The Maricopa Chamber of Commerce put out a call for applicants in May.
Its executive director position was left vacant in April after the resignation of Terri Crain, who returned last year.
In 2006, Crain (then Terri Kingery), was the Chamber’s first director. She held the position until the end of 2010 when she resigned amid a swirl of resignations on the board of directors.
In the midst of upheaval for a variety of reasons, the board identified a conflict of interest when they discovered Crain’s assistant, whom she hired, was her boyfriend. The situation was a violation of Chamber bylaws.
Crain later announced she’d accepted a position directing a chamber in California and would resign. The local chamber went without a leader to fill that spot for more than a year.
Since then, the Chamber staff position has brought with it high turnover and personnel scandals.
After Crain’s first departure more than a decade ago, the Chamber hired Jim McMichael and titled the position chief executive officer and president.
Two members of the board asked McMichael to resign six months later, citing “philosophical differences.”
John Kennedy was brought in as his replacement on an interim basis. That lasted only months, however, after police arrested him on stalking and second-degree burglary charges. Kennedy was later indicted for harassment and criminal trespass.
A vacancy in the Chamber’s top position followed. Five months after the Kennedy criminal investigation, the Chamber hired Charlie Deaton, a veteran chamber director in Mesa to assist as an interim CEO while it searched for a new leader.
The Chamber hired Dave Moss as its CEO and Marla Lewis as its chief operating officer in May 2013. Moss groomed Lewis to take his position and left a few months after his one-year contract was up in 2014.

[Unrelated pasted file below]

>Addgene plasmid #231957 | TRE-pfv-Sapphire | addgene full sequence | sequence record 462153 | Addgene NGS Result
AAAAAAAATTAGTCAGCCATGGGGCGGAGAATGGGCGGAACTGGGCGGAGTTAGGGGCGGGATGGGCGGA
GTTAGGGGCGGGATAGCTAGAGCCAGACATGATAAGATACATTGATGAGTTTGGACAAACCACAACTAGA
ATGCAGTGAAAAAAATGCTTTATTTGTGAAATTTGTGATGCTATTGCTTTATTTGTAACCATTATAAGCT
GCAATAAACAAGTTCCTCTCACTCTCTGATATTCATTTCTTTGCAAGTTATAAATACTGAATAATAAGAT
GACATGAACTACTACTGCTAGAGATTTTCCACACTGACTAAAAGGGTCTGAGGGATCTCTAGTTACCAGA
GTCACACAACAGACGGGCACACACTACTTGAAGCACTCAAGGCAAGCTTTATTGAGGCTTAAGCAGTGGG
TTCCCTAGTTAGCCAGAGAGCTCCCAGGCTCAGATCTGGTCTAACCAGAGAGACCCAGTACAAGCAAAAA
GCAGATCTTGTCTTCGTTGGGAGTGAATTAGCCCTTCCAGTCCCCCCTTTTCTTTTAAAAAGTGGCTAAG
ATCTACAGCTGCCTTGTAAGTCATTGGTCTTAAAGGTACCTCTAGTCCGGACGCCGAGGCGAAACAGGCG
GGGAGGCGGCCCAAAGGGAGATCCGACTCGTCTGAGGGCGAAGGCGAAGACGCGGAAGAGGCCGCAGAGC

Lewis spent nearly two years as CEO following her year under Moss. She abruptly resigned in 2016, expressing “a desire to pursue other opportunities.”
A two-month search resulted in the hiring of 20-year-old Sara Troyer, at the time the youngest in the nation to direct a chamber.
The Chamber of Commerce was subject to a civil suit by one member whose husband applied for the position, but was passed over for Troyer. The case argued access to the Chamber’s hiring documents and process. The Chamber eventually won in court.
Troyer left one year into her tenure to accept a position in Illinois.
The Chamber came full circle in April 2017 when it announced the re-hiring of Terri Crain. She’s volunteering part-time at the Chamber while the Board reviews applications for her replacement.
In a recent meeting, the Chamber pondered its relevance and even considered closing the organization.
Members said closing is not an option.
“We are open to ideas; it’s just how do we get these ideas done with the budget that we have and without a captain running the ship?” board President Chris Cahall asked members during a meeting May 10.
This story appears in the June issue of InMaricopa.
This version has been corrected to clarify that two board members, not the entire board, requested Jim McMichael’s resignation in 2012.